Craig Cunningham’s playing days are over, but that he escaped the cardiac arrest he suffered ahead of a mid-November AHL game is nothing short of a miracle.
Craig Cunningham is on his road to recovery and the next step will see the 26-year-old make his way to a rehabilitation center to regain his strength. And while playing hockey again almost certainly isn’t in the cards for Cunningham, the Tucson Roadrunners captain is just happy to be alive.
In a report from TSN’s Bob McKenzie Tuesday evening, it was revealed that Cunningham suffered “acute cardiac arrest” on Nov. 19, the night he collapsed ahead of an AHL game between the Roadrunners and Manitoba Moose, and that the damage his body sustained due to the cardiac arrest has left questions about what movement and function he’ll regain in his left foot and leg.
However, given what has been reported by both McKenzie and Tucson.com’s Jon Gold, the fact that Cunningham is alive is nothing short of a miracle. According to McKenzie, Cunningham’s collapse was caused when his heart stopped pumping blood due to “ventricular fibrillation” — doctors still don’t know why — and it took literal life-saving measures in order to ensure Cunningham’s health.
Gold reported that the process that eventually saved Cunningham’s life involved the use of an extracorporeal membrane oxygenation machine, or ECMO, to decompress his heart when it became enlarged. It was a procedure was one that had only been undertaken three times ever, with all three procedures coming in the two weeks leading up to Cunningham’s collapse. It helped, too, that all three had been performed by Dr. Zain Khalpey, the cardiothoracic surgeon who was working on Cunningham.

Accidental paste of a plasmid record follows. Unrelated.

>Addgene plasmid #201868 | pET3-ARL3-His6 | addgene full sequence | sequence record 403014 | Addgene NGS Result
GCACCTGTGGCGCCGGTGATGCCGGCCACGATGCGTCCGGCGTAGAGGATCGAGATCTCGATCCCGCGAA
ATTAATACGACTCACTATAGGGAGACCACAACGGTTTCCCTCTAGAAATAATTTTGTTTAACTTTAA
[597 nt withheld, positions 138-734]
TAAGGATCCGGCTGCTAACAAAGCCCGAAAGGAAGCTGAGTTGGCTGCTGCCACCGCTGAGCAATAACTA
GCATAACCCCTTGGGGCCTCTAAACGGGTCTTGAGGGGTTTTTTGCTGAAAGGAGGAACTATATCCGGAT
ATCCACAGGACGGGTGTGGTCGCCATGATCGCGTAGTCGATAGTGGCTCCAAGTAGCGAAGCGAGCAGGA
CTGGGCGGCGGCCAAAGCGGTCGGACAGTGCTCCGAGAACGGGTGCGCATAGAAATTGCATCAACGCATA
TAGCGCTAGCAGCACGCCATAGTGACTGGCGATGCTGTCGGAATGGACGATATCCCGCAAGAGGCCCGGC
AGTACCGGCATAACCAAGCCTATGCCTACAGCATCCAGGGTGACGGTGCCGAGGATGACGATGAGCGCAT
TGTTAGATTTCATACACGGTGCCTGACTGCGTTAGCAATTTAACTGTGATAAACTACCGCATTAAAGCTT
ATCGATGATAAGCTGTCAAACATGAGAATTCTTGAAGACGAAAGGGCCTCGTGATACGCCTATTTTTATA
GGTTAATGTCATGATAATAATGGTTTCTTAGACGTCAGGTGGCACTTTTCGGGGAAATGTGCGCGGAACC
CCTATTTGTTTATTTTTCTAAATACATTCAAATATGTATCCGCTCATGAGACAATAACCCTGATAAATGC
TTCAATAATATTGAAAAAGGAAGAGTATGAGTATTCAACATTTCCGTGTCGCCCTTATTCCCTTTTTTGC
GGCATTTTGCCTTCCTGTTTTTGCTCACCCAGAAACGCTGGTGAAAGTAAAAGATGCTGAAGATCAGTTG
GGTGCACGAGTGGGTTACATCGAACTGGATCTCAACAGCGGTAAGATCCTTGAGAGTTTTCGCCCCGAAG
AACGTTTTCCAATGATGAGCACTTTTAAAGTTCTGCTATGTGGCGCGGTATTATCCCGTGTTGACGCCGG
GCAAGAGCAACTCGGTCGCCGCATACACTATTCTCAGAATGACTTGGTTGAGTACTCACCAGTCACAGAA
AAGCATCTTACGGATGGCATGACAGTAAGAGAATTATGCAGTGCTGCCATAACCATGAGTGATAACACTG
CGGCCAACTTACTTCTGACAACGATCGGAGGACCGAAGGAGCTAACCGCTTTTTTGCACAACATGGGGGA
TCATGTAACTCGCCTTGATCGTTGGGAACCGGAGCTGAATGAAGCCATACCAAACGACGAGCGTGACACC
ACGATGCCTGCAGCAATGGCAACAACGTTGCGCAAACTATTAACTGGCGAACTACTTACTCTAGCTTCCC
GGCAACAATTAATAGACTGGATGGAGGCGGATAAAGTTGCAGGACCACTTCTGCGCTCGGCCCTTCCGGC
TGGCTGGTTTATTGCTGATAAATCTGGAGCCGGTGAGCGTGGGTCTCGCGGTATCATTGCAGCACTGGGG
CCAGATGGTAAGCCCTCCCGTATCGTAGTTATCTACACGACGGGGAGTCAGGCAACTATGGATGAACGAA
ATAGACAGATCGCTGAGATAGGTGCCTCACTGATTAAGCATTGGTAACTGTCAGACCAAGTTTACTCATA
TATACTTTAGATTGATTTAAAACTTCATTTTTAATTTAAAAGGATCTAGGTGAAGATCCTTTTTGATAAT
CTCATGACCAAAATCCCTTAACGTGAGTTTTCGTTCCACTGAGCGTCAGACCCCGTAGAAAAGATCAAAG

“The long-term prognosis is that his heart function is working really well,” Khalpey told Gold.
Chances are, though, he’ll never be able to suit up again, regardless of how well his heart is functioning. But Cunningham told McKenzie that he feels “lucky to be alive,” and he seems determined to find another way into the NHL.
“Hockey is the only thing I’ve ever known,” Cunningham told McKenzie. “Since I was four years old, the only thing I’ve ever wanted to be was a hockey player. Now I have to move on, focus on something else.”
If this is the end of Cunningham’s playing days — and that’s incredibly likely — he will have finished his career 63 games, three goals and eight points in the NHL, another 101 goals, 203 points and 319 games in the AHL and captaincies with the Roadrunners, Springfield Falcons, Providence Bruins and WHL’s Vancouver Giants. With a resume like that, he shouldn’t have any problem carving out a future in the game.